Eel Alley / Chesapeake Bay, Virginia
By Ric Burnley
No one knows more about eeling for striped bass than Virginia Beach's Capt. Max King. Drifting live eels at the mouth of Chesapeake Bay, King and his crew have caught hundreds of stripers over 40 pounds, dozens over 50 and two monster bass over 60 pounds. Live eels have also won King and his team a dozen major fishing tournaments and thousands of dollars in prize money.
He has produced a how-to video and given countless seminars on this surefire tactic for catching trophy stripers. But it's more than fame and glory that attract King to eeling. "It's simple, easy and more fun to fight one of these big fish on 20-pound tackle," he says. Call 757-650-3176, or visit captainmaxking.com.
Look at a nautical chart of Virginia's Eastern Shore, and you'll notice a deep slough running down the Chesapeake Bay side of the peninsula from Plantation Light 15 miles to the tip of Fisherman's Island. At the mouth of the bay, the channel turns outward into the Atlantic Ocean and continues up the eastern side of the peninsula 20 miles to Great Machipungo Inlet. That slough is Eel Alley, King's favorite place to fish.
Each fall, millions of striped bass return to Chesapeake Bay from the Atlantic Ocean. At the same time, millions of American eels leave the bay on their way to the Sargasso Sea. Like a perfect storm, these two migrations collide at Eel Alley, and Max King is there to meet them.
King calls the period between Thanksgiving and Christmas "prime time. It's game on from the moment the water temperature hits 56 degrees until it drops below 46."
Several factors affect where along Eel Alley he'll drop his baits. First, the weather: The best day for eeling features calm conditions ahead of an incoming cold front. "A steady southwest wind turns on the fish," he adds. "Northeast turns them off."
Since the peninsula serves as a windbreak, King can find places to fish no matter the conditions. But fishing in the lee helps him locate the clearest water - a major factor in eeling success. "If I can't see the eel a few feet under the water, then neither can a striper," he says.
Finally, he calculates how he can use the wind and tide to carry him through the most productive fishing grounds. "You can chase the wind and tide to find the perfect conditions," he says, explaining that the current can be completely different from one side of the peninsula to the other or from one end to the other.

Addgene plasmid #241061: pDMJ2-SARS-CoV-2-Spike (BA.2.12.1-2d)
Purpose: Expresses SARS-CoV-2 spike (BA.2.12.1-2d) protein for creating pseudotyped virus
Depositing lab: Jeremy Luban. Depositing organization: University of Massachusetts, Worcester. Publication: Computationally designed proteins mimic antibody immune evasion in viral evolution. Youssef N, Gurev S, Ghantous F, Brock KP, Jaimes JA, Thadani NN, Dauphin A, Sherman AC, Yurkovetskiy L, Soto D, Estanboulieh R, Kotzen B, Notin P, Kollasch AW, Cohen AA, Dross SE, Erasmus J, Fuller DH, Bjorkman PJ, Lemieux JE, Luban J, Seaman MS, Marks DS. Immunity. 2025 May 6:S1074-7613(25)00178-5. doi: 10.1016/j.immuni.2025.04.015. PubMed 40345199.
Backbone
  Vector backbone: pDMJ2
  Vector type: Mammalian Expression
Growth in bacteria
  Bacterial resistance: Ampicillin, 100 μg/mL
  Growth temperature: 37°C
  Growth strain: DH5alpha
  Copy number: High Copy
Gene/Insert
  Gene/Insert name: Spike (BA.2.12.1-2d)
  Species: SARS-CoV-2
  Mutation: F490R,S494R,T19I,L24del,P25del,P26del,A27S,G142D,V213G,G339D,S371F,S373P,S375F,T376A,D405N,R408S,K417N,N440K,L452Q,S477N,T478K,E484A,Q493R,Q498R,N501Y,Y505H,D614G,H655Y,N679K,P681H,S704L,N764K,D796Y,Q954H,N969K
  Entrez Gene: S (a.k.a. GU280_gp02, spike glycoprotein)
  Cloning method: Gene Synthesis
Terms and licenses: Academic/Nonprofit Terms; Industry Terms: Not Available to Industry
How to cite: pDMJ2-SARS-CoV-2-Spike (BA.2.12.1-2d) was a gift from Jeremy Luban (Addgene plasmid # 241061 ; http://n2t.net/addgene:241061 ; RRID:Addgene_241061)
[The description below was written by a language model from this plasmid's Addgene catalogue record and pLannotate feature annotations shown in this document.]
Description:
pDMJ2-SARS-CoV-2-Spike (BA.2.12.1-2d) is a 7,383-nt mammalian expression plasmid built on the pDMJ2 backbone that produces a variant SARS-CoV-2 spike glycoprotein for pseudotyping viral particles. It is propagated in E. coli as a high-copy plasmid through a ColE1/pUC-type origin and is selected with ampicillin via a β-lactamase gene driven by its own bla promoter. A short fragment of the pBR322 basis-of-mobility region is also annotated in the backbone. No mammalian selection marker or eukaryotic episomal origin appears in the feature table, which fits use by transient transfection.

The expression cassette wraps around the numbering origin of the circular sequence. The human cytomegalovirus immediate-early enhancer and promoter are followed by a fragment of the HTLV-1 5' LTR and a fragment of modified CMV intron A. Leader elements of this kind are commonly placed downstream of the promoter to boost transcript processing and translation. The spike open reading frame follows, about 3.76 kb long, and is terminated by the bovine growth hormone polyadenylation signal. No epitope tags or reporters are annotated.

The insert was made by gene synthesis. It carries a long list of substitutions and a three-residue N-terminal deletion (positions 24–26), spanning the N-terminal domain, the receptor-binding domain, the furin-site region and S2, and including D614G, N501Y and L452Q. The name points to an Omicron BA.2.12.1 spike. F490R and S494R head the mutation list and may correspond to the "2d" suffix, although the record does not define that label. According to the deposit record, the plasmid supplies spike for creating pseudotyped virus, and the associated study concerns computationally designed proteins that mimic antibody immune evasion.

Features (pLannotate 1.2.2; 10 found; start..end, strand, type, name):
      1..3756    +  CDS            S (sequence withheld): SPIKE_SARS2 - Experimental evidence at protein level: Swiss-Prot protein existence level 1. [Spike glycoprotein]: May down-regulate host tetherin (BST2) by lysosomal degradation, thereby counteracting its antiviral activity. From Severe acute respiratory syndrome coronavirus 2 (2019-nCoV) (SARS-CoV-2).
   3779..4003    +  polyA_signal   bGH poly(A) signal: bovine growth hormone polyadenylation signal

"I try to set up my drift so I'm moving down the slough at a speed that keeps my lines straight up and down," he adds. If he's moving too fast, he deploys a drift anchor; too slow, he looks for more current or wind.
King subscribes to the keep-it-simple school. He lines the downwind gunwale of his boat with 12 rods, alternating between free-lined eels without weight and downline eels below an egg sinker. He avoids bobbers, because they make it tougher to set the hook before a big striper swipes the eel. "The free-lined eels have produced all of my big fish," he points out.
His eel rig also is simple: He starts with a black or red 7/0 Gamakatsu Octopus hook. He snells the hook to 3 feet of 30-pound fluorocarbon that's tied to an 80-pound-test barrel swivel. For his free-line rig, he ties the swivel directly to the 20-pound mono from a medium-action spinning outfit. To add weight to the rig, he slides a 1½- to 2-ounce egg sinker on the running line ahead of the swivel.
King alternates the free-line and weighted rigs along the down-current side of the boat. He drops the baits so the eels swim a few feet above the depth where he's marking fish. "The stripers are below, looking for the eel silhouetted by the sun," he explains. "If the bait is too deep, the fish will never see it."
When the water's dirty, King adds a small, silver spinner blade to the leader ahead of the hook.
After hundreds of hours on the water and hundreds of stripers in the boat, King has proved his method. "It works and I'm not changing it," he insists. "That's what I really like about eeling for stripers. I know more about it than the next guy."
About the Author: Ric Burnley - son of contributor Eric Burnley - is a teacher, writer and photographer based in Virginia Beach. Visit his new webzine at www.fishcrazy.info.